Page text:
Section VI

Early Textile Printing in Britain

In the early 17th century Britain began to import hand-painted cottons from India. The advantage of these fabrics over the silks and velvets traditionally used for interior furnishings was the greater feasibility of cleaning. Toward the end of the century a number of European countries began to decorate the imported cotton by means of printing rather than hand-painting, saving both time and expense. Designs initially were printed from wood blocks, but by the mid-18th century copper plates were adopted for this purpose, allowing for much finer detail and larger printed areas. (With copper, as much as one square yard could be printed at once, while wood blocks were generally less than one square foot.)

The Industrial Revolution generated a surge in domestic cotton textile production, and cotton goods became Britain’s dominant export in the early 19th century. Britain exported a large amount of printed cloth to America, and following the Revolution patterns were designed especially for the American market, such as the two on exhibit here, which would have been used for window and bed curtains and furniture upholstery.


Anonymous (British, 18th century)
America Presenting at the Altar of Liberty Medallions of Her Illustrious Sons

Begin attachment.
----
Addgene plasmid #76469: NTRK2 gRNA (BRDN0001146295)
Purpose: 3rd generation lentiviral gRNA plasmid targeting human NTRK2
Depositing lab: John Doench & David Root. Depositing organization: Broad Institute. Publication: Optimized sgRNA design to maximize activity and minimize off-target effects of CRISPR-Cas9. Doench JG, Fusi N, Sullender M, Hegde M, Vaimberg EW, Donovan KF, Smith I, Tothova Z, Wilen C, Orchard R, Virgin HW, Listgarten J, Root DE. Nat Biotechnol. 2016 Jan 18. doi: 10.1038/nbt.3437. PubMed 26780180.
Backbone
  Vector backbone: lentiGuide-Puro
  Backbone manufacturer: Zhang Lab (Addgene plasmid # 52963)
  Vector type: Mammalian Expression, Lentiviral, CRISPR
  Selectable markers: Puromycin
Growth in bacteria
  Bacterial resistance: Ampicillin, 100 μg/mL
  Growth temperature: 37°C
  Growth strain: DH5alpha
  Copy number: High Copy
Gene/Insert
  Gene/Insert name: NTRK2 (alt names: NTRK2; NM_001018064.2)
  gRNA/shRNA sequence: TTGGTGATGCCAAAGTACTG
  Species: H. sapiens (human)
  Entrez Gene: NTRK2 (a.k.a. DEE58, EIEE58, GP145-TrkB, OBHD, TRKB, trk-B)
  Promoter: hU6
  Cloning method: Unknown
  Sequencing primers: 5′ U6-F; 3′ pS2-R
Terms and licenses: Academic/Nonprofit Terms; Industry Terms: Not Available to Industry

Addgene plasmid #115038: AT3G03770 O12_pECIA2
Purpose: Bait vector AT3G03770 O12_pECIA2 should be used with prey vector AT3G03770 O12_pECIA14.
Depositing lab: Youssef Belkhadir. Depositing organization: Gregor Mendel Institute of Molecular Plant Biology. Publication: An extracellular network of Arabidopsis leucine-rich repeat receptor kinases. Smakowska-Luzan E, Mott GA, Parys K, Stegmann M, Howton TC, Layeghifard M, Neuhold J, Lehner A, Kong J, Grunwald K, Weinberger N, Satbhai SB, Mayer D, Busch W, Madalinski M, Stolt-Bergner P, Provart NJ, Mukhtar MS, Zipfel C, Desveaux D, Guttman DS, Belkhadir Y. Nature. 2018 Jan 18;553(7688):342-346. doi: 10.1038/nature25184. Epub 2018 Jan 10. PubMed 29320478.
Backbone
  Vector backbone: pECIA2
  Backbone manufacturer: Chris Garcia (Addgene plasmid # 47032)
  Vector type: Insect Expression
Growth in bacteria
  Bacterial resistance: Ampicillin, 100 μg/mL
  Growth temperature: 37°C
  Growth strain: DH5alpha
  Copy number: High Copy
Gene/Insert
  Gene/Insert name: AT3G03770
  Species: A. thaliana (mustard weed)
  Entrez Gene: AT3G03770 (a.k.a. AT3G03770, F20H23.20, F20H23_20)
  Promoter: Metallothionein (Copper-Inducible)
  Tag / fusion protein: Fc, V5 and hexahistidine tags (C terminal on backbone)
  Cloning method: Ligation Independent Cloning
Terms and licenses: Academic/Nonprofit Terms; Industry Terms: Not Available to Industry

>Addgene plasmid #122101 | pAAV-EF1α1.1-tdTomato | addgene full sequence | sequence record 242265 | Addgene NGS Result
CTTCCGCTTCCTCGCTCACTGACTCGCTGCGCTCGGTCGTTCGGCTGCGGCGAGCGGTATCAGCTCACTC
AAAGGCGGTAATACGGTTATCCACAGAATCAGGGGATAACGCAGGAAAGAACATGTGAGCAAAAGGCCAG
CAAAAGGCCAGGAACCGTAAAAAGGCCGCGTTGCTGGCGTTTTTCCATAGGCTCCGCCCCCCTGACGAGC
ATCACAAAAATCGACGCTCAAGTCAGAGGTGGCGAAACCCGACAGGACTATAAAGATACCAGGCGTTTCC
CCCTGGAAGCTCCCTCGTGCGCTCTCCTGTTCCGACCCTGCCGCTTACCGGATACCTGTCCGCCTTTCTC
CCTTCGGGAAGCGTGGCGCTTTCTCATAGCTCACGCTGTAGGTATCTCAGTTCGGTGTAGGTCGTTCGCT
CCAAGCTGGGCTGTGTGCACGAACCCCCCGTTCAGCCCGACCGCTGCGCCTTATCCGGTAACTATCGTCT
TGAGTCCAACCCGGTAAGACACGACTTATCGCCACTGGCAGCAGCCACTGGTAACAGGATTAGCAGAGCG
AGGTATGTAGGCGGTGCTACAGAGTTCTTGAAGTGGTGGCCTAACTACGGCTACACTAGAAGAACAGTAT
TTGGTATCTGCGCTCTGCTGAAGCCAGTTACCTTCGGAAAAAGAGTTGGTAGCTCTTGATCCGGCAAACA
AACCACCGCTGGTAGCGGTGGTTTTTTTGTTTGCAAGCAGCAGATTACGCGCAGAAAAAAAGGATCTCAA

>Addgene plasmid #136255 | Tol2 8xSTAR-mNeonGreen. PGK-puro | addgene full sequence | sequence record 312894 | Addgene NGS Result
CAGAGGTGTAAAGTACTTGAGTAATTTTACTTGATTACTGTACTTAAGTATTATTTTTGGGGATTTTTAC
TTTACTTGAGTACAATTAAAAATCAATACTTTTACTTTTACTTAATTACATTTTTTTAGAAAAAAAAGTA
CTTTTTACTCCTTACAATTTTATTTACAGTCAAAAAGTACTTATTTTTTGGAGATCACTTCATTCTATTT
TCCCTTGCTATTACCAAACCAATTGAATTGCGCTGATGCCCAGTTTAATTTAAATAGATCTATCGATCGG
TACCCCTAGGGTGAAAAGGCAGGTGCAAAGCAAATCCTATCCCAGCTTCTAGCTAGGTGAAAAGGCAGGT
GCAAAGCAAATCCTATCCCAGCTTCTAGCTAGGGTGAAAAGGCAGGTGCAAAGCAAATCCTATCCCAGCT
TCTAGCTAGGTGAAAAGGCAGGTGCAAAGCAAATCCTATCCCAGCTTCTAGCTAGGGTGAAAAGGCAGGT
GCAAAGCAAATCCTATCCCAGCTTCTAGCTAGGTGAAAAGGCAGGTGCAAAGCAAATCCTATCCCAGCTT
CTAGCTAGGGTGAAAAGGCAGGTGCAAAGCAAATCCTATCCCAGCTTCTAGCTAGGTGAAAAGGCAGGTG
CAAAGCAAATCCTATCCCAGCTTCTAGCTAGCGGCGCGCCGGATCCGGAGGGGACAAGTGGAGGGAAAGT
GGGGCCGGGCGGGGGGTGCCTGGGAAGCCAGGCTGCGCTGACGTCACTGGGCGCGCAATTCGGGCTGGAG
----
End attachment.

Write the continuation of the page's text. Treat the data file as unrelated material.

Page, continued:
Engraving printed on cotton, ca. 1783

The figure of Washington is copied from John Trumbull’s 1780 depiction of the general, reproduced in a mezzotint also exhibited here. Washington, crowned with a wreath by Fame, is flanked by the figure of Victory, whose right foot stands on Britannia’s shield and spear. Washington points to the figure of America kneeling before Liberty, who sits on a marble pedestal and receives the “Medallions of Her Illustrious Sons”: Henry Laurens and John Adams (held by Victory); Gouverneur Morris, John Jay, and Baron Steuben (held by Liberty); Washington, Benjamin Franklin, Samuel Huntington, John Dickinson, Charles Thomson, and William Henry Drayton (on Liberty’s pedestal); and Horatio Gates and Joseph Reed (held by a figure on the right). Franklin’s profile is derived from a medal by the Italian artist Giovan Battista Nini, and the profiles of the other Revolutionary heroes, except for John Adams, are copied from portraits by Du Simitière (see his profile of Washington, engraved by Prévost, also on view here).


Anonymous (British, 18th century)
Washington and American Independance [sic] 1776; the Apotheosis of Franklin
Engraving printed on cotton, ca. 1785

As in the other textile, the figure of Washington is taken from Trumbull’s 1780 portrait. Here the artist has added a hat, and placed Washington in a chariot alongside a seated figure of America, who holds in one hand a caduceus and in the other a tablet inscribed “American Independance [sic] 1776.” The chariot is pulled by two leopards, which are flanked by two American Indians, one holding a thirteen-striped flag, the other a flag bearing a rattlesnake in thirteen parts inscribed “Unite or Die.” (Thirteen, also the number of the stars on the shield above, refers to the original thirteen colonies.) Behind the chariot the Liberty Tree bears an upside-down placard lettered “Stamp Act.” In the upper portion of the cotton the figure of Benjamin Franklin, after the Nini profile, is flanked by the personification of Liberty, and the two hold a banner inscribed “Where Liberty Dwells there is my Country.” In front of Franklin the goddess Athena points to the “Temple of Fame,” and two putti hold a map of the United States.